These days, business speak surrounds us. It doesn’t discriminate against company size or position status. College interns and CEOs alike find themselves dropping buzz words in conversation. But to what end? When is enough, enough? The next time you want to move forward, deliver, or buy-in by all means go for it. But don’t expect people to know what you’re talking about. The more time your employees spend guessing the meaning behind your jargon, the less productive they are. Ben Franklin sums it up best:  “Time is money.”

Ever heard someone say “That’s in your wheelhouse” or “Our sweet spot is medium to large companies?” Perhaps, but what do these expressions actually mean? Oddly enough, the original meaning of both words has nothing to do with business. Wheelhouse is the small house on a ship that contains the steering wheel. From there (somehow) it morphed in baseball to describe a player’s “strike zone” where the batter had the most power and strength hitting the ball. Sweet spot also began as a sports term meaning the place to hit a ball with a bat or racket with the most force. In business, these terms take on entirely different meanings. Wheelhouse is the company’s key strength or area of expertise. Sweet spot is often used in finance and economics to mean the right price to yield the highest earning potential. It’s funny, though, because both terms are so overused and so diluted from their original meaning. Wheelhouse and sweet spot aren’t alone. There are numerous cringe-worthy business phrases used in offices across the world. In fact, Forbes even created a Fantasy Football-esque bracket to showcase the worst offenders. Among the top are “core competency,” “buy-in” and “S.W.A.T. team.”  There are may good reasons to avoid business speak. Below are three of the top reasons we’ve found.

It becomes a habit.
Although annoying, jargon at work happens. However, allowing this behavior to occur regularly can have a negative impact on your business. Using abbreviations and buzz words internally is one thing, but using buzzwords in front of a prospective client is very different. Imagine, as the Forbes piece points out, if you accidently told a client to “open the kimono.” This seemingly harmless comment, meaning to divulge all known information, can be very offensive. What if this person were a woman, wearing a kimono, or both? Not only would you have a sexual harassment claim against you, but it’s a safe bet you definitely wouldn’t get her business. So keep your kimono securely fastened and just ask your prospect to tell you everything she knows. Trust us on this – direct and no-buzz word language is a lot better than the possible humiliation that can ensue if your buzzwords are interpreted incorrectly.  

It’s vague.
As a technical writing company, we are all about direct and precise – we have to be; it’s our business. But what people fail to realize is the same principle can be applied to all workplaces. Direct saves time. For example, there are many different ways to interpret “moving forward.” Obviously this means in the future, but when exactly? Tomorrow? Next week? Right now? How can you tell someone it’s important to keep “moving forward” and expect him to know what the timeframe is? Think of a computer programmer. When speaking to a client would he use acronyms like BPS, DNS or ISP (Bits per second, domain name system, internet service provider) – lets hope not! Rather,  he should speak in a way that allows his clients to understand what is going on. His explanation needs to be clear and direct, not clouded with programming slang an outsider wouldn’t understand.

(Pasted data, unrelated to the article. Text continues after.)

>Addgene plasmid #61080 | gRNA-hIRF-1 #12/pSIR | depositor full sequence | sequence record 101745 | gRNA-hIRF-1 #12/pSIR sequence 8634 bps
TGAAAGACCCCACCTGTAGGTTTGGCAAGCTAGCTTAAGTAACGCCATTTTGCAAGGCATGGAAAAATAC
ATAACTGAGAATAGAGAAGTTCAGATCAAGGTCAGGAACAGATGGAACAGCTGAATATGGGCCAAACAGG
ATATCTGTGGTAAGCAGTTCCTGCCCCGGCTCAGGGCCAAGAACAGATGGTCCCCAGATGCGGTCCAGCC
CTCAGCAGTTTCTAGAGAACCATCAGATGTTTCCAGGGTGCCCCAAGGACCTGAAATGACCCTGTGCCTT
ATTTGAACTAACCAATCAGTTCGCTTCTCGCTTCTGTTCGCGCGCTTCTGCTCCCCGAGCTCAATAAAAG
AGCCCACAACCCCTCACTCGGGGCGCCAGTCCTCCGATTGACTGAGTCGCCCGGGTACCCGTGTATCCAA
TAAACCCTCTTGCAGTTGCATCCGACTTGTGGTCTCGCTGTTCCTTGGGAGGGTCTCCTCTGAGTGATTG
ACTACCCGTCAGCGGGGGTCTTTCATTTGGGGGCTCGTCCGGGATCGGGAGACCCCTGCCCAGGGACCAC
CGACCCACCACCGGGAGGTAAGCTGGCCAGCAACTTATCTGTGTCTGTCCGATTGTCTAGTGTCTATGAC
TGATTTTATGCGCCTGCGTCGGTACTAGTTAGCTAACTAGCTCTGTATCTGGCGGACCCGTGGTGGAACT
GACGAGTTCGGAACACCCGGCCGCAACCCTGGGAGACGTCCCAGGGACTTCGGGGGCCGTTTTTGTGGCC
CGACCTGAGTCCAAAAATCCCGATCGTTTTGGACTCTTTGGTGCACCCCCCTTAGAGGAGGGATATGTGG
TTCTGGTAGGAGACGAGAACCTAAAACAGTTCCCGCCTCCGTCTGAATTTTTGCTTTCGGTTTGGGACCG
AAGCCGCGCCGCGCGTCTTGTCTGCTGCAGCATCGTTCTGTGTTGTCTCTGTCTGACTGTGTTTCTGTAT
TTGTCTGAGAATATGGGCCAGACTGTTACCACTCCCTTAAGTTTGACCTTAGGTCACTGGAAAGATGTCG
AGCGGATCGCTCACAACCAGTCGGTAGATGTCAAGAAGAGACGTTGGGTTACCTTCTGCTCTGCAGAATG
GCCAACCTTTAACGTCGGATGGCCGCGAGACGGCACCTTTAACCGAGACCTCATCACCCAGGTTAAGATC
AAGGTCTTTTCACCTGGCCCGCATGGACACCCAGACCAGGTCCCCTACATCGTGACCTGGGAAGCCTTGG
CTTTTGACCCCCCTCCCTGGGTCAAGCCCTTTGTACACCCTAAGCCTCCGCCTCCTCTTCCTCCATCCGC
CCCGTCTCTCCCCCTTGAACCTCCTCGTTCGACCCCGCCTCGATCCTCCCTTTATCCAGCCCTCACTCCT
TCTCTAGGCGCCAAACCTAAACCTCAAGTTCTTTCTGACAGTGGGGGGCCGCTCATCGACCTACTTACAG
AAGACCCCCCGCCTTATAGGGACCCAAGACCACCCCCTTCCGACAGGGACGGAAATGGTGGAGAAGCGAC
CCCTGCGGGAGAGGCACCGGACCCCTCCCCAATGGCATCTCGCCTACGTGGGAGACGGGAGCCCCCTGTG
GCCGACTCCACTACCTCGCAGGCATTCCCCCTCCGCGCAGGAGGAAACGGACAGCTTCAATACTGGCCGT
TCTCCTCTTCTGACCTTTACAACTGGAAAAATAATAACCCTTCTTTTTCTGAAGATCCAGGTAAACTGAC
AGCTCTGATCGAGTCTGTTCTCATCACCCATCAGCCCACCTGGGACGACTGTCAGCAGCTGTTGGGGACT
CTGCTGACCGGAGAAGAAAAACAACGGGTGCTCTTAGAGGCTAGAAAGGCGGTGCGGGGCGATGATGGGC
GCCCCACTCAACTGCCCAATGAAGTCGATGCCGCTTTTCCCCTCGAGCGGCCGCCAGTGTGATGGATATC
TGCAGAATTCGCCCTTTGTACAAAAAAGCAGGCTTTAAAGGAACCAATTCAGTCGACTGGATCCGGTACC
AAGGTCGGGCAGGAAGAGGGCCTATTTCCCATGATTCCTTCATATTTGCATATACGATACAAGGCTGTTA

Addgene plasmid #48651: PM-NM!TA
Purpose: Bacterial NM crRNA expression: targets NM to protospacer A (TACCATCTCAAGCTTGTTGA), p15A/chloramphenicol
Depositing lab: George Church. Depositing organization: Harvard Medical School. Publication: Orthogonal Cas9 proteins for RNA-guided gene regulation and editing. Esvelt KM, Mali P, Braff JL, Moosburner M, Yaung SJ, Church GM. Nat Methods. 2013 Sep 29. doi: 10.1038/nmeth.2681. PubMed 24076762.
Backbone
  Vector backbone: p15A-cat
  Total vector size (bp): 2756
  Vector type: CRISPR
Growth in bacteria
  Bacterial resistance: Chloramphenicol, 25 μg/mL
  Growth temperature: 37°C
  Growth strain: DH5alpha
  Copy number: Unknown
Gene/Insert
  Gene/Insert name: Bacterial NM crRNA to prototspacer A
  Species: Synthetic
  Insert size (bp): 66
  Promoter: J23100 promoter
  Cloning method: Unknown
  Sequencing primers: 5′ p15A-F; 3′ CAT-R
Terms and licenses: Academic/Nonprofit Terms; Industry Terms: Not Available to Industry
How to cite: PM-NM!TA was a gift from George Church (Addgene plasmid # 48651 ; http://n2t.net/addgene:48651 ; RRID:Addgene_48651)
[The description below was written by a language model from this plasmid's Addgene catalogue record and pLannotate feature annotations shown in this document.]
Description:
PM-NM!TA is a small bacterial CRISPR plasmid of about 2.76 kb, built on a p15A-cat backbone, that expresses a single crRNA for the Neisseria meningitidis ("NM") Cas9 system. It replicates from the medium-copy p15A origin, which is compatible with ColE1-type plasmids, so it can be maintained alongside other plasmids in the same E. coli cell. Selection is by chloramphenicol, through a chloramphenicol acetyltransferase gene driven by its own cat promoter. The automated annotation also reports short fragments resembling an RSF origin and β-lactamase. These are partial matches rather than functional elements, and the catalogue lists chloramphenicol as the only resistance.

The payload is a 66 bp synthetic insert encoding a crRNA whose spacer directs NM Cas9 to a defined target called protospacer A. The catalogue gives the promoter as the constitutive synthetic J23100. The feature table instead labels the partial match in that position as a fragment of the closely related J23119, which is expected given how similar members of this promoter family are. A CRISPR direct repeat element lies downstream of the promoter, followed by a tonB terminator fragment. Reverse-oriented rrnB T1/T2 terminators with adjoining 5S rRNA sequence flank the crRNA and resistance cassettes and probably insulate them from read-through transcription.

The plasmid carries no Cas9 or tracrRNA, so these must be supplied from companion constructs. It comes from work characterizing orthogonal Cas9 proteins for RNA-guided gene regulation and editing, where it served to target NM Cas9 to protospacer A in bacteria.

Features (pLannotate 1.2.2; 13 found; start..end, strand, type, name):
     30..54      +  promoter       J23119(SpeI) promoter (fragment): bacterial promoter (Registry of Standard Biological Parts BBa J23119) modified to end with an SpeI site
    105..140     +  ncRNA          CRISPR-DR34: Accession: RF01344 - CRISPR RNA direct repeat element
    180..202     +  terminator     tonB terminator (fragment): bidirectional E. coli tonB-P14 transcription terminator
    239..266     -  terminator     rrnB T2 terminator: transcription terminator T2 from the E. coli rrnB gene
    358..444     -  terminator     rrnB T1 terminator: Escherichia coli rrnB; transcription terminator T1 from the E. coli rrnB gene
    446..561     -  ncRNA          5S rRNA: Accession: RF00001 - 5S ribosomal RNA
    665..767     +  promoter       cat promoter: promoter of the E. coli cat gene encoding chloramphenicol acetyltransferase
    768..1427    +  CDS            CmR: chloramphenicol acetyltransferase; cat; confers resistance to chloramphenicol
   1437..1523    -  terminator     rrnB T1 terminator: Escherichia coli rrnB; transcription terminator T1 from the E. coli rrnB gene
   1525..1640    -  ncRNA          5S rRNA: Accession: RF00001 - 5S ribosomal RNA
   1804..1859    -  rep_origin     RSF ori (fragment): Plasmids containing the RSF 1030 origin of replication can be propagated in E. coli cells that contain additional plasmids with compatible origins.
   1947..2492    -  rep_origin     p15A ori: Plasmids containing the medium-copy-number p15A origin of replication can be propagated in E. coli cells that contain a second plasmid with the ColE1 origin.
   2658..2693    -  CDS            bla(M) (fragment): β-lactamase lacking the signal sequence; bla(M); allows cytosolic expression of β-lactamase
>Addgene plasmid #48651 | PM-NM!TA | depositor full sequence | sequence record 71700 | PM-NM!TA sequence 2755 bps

In addition to possible misinterpretation, speaking in corporate jargon to outsiders oftentimes comes off as condescending and belittling. Talking in abbreviations or using unclear phrases infers the other person should already know what you are talking about, when more times than not this isn’t the case. You could be talking about what a great CRM team your company has, but unless the person you are speaking to understands that CRM stands for customer relationship management, and more importantly, what a customer relationship management system is, this term won’t mean anything to your listener. Or, let’s say you’ve hired someone within the last year. When these employees are left guessing as to what BRB, WIFM, or RFP mean, they waste valuable time that could be spent on something more important like working. Or worse, they start using the phrases too and use them incorrectly. Yikes!

Jargon masks incompetence.
Actually, no it doesn’t – Using fancy business lingo to hide your lack of knowledge on a subject just makes you sound like an idiot. Everyone knows someone who is similar to The Office character David Brent. David is famous for speaking in jargon that makes absolutely no sense, yet, sounds important when you first hear it. When a colleague asked David’s advice on a problem, David responded, “A problem shared is a problem halved, so is your problem really yours or just half of someone else’s?” This doesn’t make any sense and isn’t helpful solving the colleague’s problem. Or take some of these real life examples we’ve been privileged to overhear:  “By leveraging our assets, our processes will gain value and ensure continued success in the increasingly competitive marketplace.” Or this one, “You know how we dialogue around here.” Or, “Let’s socialize this idea and see what they say.”  Huh?

Should corporate speak be abandoned completely? Yes. Corporate speak is toxic. It is so infected with big words and general nonsense that when you actually need to express a valid thought, you haven’t the slightest clue where to begin. You shouldn’t go through life speaking this way! Using jargon creates opportunities for miscommunications and turns people into blubbering idiots. At the end of the day, nothing compares to communicating in simple, time-tested English.